Channel surfing was born more than six decades ago. The first TV remote control, called the “Lazy Bones,” was developed in 1950 by Zenith (then known as Zenith Radio Corporation and now a wholly owned subsidiary of LG Electronics USA).
The Lazy Bones used a cable that ran from the TV set to the viewer. A motor in the TV set operated the tuner through the remote control. By pushing buttons on the remote control, viewers rotated the tuner clockwise or counterclockwise, depending on whether they wanted to change the channel to a higher or lower number. The remote control included buttons that turned the TV on and off.
|The Flash-Matic by Zenith.|
|The toy-like Flash-Matic by Zenith was the industry’s first wireless TV remote, and ran off of two C batteries.|
Although customers liked having remote control of their television, they complained that people tripped over the unsightly cable that meandered across the living room floor.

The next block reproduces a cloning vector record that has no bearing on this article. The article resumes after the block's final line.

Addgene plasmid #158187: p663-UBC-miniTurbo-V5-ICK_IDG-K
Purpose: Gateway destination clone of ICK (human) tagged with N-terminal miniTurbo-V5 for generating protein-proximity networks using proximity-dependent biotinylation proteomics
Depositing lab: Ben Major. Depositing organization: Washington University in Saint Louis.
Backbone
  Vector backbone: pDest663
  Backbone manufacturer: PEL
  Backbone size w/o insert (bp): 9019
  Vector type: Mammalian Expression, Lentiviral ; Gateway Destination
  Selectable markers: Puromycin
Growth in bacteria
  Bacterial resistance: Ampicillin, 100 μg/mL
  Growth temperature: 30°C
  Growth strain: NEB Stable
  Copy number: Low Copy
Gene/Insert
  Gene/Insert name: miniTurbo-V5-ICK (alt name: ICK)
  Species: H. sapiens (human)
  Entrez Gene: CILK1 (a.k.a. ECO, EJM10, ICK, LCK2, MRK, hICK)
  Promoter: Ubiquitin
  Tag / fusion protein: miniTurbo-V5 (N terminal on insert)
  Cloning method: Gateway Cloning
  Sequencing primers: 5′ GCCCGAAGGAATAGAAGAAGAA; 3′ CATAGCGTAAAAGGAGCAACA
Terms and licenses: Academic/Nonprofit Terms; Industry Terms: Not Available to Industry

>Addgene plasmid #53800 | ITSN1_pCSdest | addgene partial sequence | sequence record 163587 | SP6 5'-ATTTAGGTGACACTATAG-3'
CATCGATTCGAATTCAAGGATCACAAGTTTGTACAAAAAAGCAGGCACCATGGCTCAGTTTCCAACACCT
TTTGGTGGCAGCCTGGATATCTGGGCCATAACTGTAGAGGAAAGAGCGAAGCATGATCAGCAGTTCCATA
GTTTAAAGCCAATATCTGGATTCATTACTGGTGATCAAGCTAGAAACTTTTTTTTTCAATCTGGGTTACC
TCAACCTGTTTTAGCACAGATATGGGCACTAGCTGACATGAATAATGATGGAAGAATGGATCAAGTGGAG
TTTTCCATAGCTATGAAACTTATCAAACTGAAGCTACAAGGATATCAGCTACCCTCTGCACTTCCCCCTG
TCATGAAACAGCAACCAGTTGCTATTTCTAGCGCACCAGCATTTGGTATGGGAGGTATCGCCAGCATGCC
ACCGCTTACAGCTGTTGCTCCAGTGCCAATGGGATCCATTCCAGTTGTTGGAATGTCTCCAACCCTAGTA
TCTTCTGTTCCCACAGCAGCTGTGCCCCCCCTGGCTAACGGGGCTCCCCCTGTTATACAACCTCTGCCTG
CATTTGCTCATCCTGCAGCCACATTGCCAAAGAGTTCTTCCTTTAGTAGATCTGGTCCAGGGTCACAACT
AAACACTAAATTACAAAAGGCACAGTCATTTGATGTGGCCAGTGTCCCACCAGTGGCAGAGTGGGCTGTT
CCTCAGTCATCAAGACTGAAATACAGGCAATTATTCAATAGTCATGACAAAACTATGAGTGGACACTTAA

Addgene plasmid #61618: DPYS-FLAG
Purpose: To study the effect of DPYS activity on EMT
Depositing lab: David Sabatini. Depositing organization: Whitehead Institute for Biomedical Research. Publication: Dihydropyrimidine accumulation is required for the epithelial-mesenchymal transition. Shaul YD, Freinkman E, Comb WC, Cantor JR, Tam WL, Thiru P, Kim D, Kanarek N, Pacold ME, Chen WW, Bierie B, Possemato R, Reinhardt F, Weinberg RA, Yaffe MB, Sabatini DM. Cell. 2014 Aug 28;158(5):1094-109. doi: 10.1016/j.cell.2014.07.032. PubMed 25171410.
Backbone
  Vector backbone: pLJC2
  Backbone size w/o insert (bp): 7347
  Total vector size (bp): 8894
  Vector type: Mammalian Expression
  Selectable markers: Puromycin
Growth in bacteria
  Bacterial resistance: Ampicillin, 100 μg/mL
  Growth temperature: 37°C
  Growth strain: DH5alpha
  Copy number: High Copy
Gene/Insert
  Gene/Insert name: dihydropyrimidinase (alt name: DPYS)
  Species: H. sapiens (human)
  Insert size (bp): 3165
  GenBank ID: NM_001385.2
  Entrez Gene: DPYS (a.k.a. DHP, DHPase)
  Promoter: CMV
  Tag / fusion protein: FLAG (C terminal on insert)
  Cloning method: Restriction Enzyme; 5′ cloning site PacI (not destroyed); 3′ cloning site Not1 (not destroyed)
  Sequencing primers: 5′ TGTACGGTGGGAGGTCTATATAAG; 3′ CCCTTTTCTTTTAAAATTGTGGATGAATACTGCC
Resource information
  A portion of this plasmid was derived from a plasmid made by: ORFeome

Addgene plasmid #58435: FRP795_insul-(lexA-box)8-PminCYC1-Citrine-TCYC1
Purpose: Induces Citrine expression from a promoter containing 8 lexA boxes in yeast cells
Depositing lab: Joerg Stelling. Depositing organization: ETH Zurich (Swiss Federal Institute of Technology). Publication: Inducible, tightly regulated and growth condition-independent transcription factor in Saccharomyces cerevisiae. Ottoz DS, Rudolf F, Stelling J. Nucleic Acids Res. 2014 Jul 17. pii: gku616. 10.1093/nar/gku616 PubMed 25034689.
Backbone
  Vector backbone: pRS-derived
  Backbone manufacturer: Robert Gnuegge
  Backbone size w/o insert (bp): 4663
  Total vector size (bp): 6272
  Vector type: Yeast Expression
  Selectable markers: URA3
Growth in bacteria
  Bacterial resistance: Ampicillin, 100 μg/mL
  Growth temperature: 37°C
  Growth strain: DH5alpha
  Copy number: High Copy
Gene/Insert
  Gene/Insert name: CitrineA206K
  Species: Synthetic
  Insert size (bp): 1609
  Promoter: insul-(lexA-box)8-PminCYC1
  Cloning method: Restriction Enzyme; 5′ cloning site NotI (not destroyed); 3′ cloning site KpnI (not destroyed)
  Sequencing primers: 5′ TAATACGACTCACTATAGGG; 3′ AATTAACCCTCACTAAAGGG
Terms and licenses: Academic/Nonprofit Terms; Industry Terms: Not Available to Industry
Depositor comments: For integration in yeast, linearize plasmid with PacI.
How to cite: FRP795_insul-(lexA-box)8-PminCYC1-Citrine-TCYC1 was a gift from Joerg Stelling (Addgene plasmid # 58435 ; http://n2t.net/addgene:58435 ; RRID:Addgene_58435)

Zenith engineer Eugene J. Polley invented the “Flash-Matic,” which represented the industry’s first wireless TV remote. Introduced in 1955, Flash-Matic operated by means of four photo cells, one in each corner of the TV screen.
|The front cover of the official operators guide for the original 1955 Zenith, which shipped with the Flash-Matic.|
|“Simply aim the beam of light from the Flash-Gun into the ‘slot’ or window on the television escutcheon containing the control to be operated.”|
|The operator’s guide tells how you can change channels clockwise or counter clockwise by aiming the Flash-Matic light gun at the photo receptors.|
The viewer used a highly directional flashlight to activate the four control functions, which turned the picture and sound on and off and changed channels by turning the tuner dial clockwise and counter-clockwise.